The 1996 Oscar-winning classic Fargo will get a second life on the small screen when it premieres on April 15 on FX. The 10-episode season takes place in the same North Dakota town and has a host of quirky characters (played by actors like Billy Bob Thornton and Martin Freeman), but this is also a whole new story and universe. To get the details on the new series and clear up how similar (and how different) this will be from the movie, we got lots of clarification and interesting tidbits from the show-runners and cast at the Winter TCA.
The Coen Brothers Are Executive Producers
Executive producer and writer Noah Hawley said that the Coen brothers didn't have to put their name on the series, but they read the first script, and they really liked it. Hawley said that the filmmaker brothers told them TV is not their medium, but "they just told me to go and make my show." After the pilot was completed, Hawley said that Ethan Coen said, "Yeah, good." This is high praise from a Coen, according to star Billy Bob Thornton, who has worked with them. "When Ethan says, 'Yeah, good,' he's over the moon," Thornton joked.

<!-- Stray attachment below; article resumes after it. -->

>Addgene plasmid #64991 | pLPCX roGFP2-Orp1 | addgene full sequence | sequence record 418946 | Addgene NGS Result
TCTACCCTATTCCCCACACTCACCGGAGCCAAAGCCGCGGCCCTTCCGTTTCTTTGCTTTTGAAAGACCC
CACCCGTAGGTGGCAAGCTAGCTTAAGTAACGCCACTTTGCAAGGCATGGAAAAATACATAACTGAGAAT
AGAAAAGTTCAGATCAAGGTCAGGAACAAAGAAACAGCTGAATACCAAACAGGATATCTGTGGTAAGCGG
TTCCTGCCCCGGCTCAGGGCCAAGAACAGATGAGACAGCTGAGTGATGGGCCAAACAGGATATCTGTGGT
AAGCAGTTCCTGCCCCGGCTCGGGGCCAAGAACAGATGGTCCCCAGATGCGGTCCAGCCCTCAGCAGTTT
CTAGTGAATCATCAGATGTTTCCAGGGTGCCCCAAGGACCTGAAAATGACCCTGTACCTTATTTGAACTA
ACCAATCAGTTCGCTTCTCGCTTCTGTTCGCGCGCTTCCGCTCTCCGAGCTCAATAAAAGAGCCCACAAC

One of the Coens' Casting Directors Cast the Show
Once the Coen brothers decided they wanted to be involved, the producers said they recommended a casting director they like to work with, Rachel Tenner. Tenner had never worked in television before, but she helped put together the Fargo cast, which also includes Colin Hanks, Bob Odenkirk, Kate Walsh, and Adam Goldberg.
The Characters Aren't the Same, but They're Closely Inspired by the Movie
Exec producer Warren Littlefield said that the fact that they didn't have to use the same characters from the movie — like Frances McDormand's pregnant sheriff, Marge Gunderson — was liberating. Though none of the characters are the same, most of them seem to be inspired by a movie counterpart, as evidenced by their names. For instance, Allison Tolman's character is a police officer named Molly Solverson (like McDormand's Marge Gunderson), and Freeman's character is the oft-bullied Lester Nygaard, which resembles William H. Macy's character Jerry Lundegaard.
The Actors Also Have Great North Dakota Accents
The actors said they have a dialect coach on set and rely on the coach, so the accents don't get too outrageous. "We've got the ears of our guide there telling us when we're going too broad," Hanks said, adding that the actors "all just sort of said, 'Don't go too big; try to keep it as realistic as you can.'" Hanks also joked about the development of his own accent, saying that at first, he was "somewhere between Chicago and Canada, [and then he] whittled it down to Minnesota." As for British actor Freeman, he told us that while he doesn't stay in character between shooting his scenes, he does stay in the Fargo accent, because it's "too much of a leap" to go between his own accent and the Midwestern dialect.